Iranian Teenager Assaulted By Morality Police On Subway Likely 'Brain Dead'

Armita Garavand, a high-school student in a coma after reportedly being assaulted by morality police for not wearing the mandatory hijab, is likely “brain dead,” according to an Iranian media report.

The Borna state news agency, which is affiliated with the Sports and Youth Ministry, reported on October 22 that the 16-year-old’s “health condition is not promising and despite the efforts of the treating medical staff, the brain death of Armita Garavand seems certain.”

While much of Iranian media has reported little on the situation around Garavand, Borna has previously reported that the young woman’s condition had “deteriorated.”

Rights groups and journalists say Garavand and two of her friends were confronted on October 1 by police officers for not wearing the mandatory hijab as they tried to enter a Tehran subway station. The officers physically assaulted Garavand, who later fell unconscious after entering a subway carriage.

A source at the Fajr Air Force Hospital, who spoke to RFE/RL’s Radio Farda on condition of anonymity due to security reasons, has said Garavand had suffered internal bleeding in the brain and was in critical condition.

The Hengaw human rights group, which first reported the initial incident, said on October 5 that Garavand's mother, Shahin Ahmadi, has been detained by Iranian government security forces.

Meanwhile, Iranian authorities have reportedly been pressuring students at Garavand’s school to avoid talking about what happened, especially with media.

A post on the X social media site by the Coordinating Council of Iranian Teachers' Trade Associations on October 5 said the head of security of the General Directorate of Education in Tehran had visited Garavand's school and threatened teachers and pupils "against giving out any information about the condition of this student [Garavand]."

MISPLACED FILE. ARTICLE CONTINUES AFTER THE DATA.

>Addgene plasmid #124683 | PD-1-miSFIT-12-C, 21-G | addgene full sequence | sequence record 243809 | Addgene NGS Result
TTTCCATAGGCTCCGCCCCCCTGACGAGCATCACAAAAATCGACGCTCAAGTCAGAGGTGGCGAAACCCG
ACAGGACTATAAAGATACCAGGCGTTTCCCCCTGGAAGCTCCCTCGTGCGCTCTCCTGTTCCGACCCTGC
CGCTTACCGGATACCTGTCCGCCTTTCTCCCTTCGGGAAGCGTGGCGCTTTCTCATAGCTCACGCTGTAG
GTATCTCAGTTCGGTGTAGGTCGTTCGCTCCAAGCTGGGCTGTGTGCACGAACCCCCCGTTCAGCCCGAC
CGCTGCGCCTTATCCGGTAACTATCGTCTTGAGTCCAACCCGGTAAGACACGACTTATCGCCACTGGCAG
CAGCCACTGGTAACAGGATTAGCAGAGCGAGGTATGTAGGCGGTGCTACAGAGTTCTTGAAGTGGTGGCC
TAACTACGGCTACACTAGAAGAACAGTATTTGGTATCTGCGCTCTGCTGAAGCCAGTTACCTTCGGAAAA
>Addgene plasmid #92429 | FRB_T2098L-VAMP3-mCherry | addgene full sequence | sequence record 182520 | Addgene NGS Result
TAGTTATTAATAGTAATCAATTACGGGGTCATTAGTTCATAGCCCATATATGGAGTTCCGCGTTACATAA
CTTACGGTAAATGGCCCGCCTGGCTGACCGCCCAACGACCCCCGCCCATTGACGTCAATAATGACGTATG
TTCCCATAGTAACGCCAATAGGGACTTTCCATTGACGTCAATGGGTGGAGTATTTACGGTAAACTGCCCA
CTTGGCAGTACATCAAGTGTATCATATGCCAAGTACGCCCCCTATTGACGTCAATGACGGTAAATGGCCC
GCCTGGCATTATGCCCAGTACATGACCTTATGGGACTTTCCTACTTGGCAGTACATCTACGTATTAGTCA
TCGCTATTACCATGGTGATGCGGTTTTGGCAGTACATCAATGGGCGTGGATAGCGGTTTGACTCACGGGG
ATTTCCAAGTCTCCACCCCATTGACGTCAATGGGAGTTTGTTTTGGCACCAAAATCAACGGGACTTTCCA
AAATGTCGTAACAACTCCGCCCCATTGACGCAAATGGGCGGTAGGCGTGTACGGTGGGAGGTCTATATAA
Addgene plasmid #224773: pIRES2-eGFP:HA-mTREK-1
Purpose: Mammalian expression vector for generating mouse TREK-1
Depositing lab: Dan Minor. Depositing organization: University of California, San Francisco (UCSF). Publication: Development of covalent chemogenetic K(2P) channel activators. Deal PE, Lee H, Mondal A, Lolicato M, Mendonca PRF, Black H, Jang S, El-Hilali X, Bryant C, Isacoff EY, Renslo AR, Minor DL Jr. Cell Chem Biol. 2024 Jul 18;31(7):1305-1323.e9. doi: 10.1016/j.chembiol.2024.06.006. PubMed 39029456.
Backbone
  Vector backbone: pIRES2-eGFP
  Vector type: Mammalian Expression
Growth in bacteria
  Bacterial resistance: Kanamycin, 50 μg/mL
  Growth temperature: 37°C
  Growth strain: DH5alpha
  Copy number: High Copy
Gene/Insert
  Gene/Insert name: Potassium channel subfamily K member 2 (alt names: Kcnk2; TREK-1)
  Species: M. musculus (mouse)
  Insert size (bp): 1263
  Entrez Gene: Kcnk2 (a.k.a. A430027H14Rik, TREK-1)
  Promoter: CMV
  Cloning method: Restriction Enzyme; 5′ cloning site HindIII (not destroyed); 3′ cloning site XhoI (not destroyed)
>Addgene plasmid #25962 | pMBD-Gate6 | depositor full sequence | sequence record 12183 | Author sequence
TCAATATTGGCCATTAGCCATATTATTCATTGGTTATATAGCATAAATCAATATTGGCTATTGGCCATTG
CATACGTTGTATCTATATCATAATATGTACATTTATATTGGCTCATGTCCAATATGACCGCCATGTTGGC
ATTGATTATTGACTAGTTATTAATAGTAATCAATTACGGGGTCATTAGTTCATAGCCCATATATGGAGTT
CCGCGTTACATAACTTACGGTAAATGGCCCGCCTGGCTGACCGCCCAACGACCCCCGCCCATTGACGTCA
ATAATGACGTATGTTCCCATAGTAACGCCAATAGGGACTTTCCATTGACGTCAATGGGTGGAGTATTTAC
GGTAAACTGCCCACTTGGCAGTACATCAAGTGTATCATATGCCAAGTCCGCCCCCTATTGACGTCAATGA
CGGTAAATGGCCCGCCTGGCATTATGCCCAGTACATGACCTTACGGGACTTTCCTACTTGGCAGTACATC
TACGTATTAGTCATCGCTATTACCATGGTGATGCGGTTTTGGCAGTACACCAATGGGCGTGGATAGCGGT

The security head "emphasized that publishing any news or even photos of Armita Garavand through Internet pages by teachers of this student will results in a heavy fine and the teacher will be fired immediately."

It added that a "reliable source" said the two friends who accompanied Garavand on the day of the incident are "under intense pressure not only to refrain from divulging any information about Armita's condition, but also being put in front of the cameras of official news agencies and having to deny any incident" took place.

Garavand’s case, and suggestions of a cover-up by the authorities, has drawn parallels with the events leading up to the death in custody of Mahsa Amini last year. Amini’s death soon after she was arrested for allegedly violating Iran’s hijab law triggered months of antiestablishment protests.

Last week, Amini and the "Women, Life, Freedom" movement in Iran that was triggered by her death were awarded this year's Sakharov Prize, the European Parliament’s top rights award, the second honor bestowed upon Iranian women this month for their sometimes deadly struggle for human rights after activist Narges Mohammadi won the Nobel Peace Prize.